Measuring threats

The Associated Press reported Tuesday that federal researchers are developing a mechanism for measuring and predicting the danger of wildfires. It would be akin to the Richter scale used to describe earthquakes or the numbering systems assigned to tornados or hurricanes.

That could transform the way fire is handled. The change would come not in the way wildfire is fought, but in lessening the threat through more careful zoning, better building codes and more targeted insurance rates.

The National Institute of Standards and Technology is working on a rating system that would rank specific locations on a scale from E1 to E4, with the higher numbers indicating greater risk. Called the Wildland Urban Interface Hazard Scale, the measuring system would let residents know the probable intensity of a wildfire near them.

The scale may someday be used as a warning system, but it is intended to establish a technical and uniform basis for tougher building codes local governments can apply to higher risk areas. As an engineer with the institute told the AP, it would mean that, “If you’re going to build there, then you need to use the following designs.”

The idea for such a scale came from a manager of NIST’s Large Fire Laboratory, and a combustions engineer with the U.S. Forest Service. The basis for the scale will be ongoing research into wildfire and how it behaves with different fuels and in different topography and weather. The researchers say current models for predicting fire behavior are based on research that dates to the 1960s and looks only to the kinds of fuel involved.

Moreover, they point to the fact that most building codes have been written with exposure to direct flame in mind. More recent research, and real-world experience of firefighters, shows wildfires more often spread through ember showers. Building materials, setbacks and cleared space deemed adequate under the assumption of direct flame have proven not to be when subjected to ember showers. Embers can slip between otherwise fireproof roof tiles or fire-resistant siding.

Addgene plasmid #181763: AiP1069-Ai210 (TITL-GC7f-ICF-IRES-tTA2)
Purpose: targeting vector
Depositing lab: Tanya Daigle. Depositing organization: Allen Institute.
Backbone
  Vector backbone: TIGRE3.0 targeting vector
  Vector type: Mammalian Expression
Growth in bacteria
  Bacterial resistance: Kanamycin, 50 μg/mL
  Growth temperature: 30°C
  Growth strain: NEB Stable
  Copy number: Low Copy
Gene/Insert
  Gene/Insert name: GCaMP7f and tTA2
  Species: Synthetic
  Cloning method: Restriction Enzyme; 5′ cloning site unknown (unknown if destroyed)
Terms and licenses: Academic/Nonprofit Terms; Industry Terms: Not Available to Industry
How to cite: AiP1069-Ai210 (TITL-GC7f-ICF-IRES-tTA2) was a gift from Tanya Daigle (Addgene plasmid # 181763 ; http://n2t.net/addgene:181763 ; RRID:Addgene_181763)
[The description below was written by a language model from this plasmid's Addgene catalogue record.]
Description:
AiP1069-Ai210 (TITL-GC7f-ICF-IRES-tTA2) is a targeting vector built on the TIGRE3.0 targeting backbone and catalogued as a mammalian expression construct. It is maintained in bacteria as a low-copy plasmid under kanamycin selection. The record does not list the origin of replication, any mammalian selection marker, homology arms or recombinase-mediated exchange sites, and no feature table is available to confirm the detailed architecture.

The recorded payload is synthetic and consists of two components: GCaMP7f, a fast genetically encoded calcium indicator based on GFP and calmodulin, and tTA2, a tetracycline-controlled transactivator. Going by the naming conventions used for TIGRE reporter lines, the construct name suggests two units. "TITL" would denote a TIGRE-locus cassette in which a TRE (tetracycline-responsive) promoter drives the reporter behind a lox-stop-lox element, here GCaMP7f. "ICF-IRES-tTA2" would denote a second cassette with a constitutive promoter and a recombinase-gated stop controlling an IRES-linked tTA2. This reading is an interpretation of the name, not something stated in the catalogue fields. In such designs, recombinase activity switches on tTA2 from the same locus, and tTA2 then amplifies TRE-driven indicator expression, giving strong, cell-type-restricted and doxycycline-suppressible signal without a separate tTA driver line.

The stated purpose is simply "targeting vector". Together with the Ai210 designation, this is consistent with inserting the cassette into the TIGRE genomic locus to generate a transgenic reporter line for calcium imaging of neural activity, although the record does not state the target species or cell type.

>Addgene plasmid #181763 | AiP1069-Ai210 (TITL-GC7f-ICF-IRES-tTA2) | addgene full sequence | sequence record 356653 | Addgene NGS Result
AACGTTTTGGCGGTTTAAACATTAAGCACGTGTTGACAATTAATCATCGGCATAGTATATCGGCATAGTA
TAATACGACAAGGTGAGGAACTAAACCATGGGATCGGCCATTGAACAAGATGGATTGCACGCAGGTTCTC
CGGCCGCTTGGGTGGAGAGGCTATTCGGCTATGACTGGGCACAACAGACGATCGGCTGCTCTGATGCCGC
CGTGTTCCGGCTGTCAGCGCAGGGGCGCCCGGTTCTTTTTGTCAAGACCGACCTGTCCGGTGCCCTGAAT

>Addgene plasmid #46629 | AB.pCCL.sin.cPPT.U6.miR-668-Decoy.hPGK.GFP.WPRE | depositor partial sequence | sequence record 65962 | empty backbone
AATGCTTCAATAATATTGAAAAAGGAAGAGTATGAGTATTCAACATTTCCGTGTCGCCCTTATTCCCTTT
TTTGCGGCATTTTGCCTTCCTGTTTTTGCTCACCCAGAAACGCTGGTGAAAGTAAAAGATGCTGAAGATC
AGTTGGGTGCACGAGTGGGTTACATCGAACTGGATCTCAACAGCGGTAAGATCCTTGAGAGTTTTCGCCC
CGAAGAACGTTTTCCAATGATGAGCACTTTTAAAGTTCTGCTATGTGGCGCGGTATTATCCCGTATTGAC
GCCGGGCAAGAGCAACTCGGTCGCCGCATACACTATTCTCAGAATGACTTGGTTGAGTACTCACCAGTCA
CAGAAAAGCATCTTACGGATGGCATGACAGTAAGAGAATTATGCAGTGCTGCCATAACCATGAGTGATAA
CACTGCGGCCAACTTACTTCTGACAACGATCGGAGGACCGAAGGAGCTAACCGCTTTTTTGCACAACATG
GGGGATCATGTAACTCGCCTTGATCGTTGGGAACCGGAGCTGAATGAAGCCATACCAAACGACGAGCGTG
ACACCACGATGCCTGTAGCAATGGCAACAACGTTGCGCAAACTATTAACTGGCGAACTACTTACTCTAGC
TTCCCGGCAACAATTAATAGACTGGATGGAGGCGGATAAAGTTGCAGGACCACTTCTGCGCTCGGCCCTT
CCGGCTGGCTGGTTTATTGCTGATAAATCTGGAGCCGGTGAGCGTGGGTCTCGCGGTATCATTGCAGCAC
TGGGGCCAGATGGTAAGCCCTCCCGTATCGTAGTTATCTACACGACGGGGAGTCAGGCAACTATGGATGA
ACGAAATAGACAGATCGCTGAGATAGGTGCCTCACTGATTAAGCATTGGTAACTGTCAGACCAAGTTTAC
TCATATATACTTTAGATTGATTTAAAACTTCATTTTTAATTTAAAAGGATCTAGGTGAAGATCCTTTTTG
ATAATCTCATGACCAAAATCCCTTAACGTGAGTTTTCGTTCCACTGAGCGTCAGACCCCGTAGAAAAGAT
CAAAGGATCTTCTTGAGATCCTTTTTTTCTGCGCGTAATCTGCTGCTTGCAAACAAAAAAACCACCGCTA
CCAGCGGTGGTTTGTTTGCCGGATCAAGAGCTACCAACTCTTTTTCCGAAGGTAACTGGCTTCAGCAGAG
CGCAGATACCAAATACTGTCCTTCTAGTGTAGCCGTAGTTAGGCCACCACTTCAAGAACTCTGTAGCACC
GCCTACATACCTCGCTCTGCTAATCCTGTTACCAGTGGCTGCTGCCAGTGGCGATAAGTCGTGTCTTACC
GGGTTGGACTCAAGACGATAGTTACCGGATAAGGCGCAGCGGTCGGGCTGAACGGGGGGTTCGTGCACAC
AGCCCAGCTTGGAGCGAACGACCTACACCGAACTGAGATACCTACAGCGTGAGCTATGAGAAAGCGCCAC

The AP says insurance and fire experts blame embers for the destruction of more than half the homes lost to wildfires. And from an insurance company’s point of view, that is a big deal.

NIST says that nationwide since 2000, wildfires have taken an average of 3,000 homes per year. That is up from about 400 that burned each year in the 1970s. Some of that undoubtably reflects the fact that so many more homes have been built in and around fire-prone areas. But some is almost certainly the result of a changing climate and worsening fire seasons.

In dollar terms, the Rocky Mountain Insurance Information Association says wildfires destroyed more than 1,100 Colorado homes in 2012 and 2013. For insurers, that translates to losses totaling more than $858 million. Add to that the cost to the taxpayers for everything from local firefighters to federal funds for U.S. Forest Service or contract firefighters, aerial tankers and disaster relief. And, of course, there are lives at risk – almost always endangered by attempts to save homes and personal property.

Home and property owners can be expected to object to tougher zoning or building codes designed to ward off wildfire. So, too, will anyone faced with higher insurance premiums after being labeled as living in a more dangerous area.

The answer is for builders and homeowners to do what they must to ensure that they get the low-risk E1 rating. The only alternative is to accept higher costs – in dollars and in lives – for everyone. And that is too much to ask.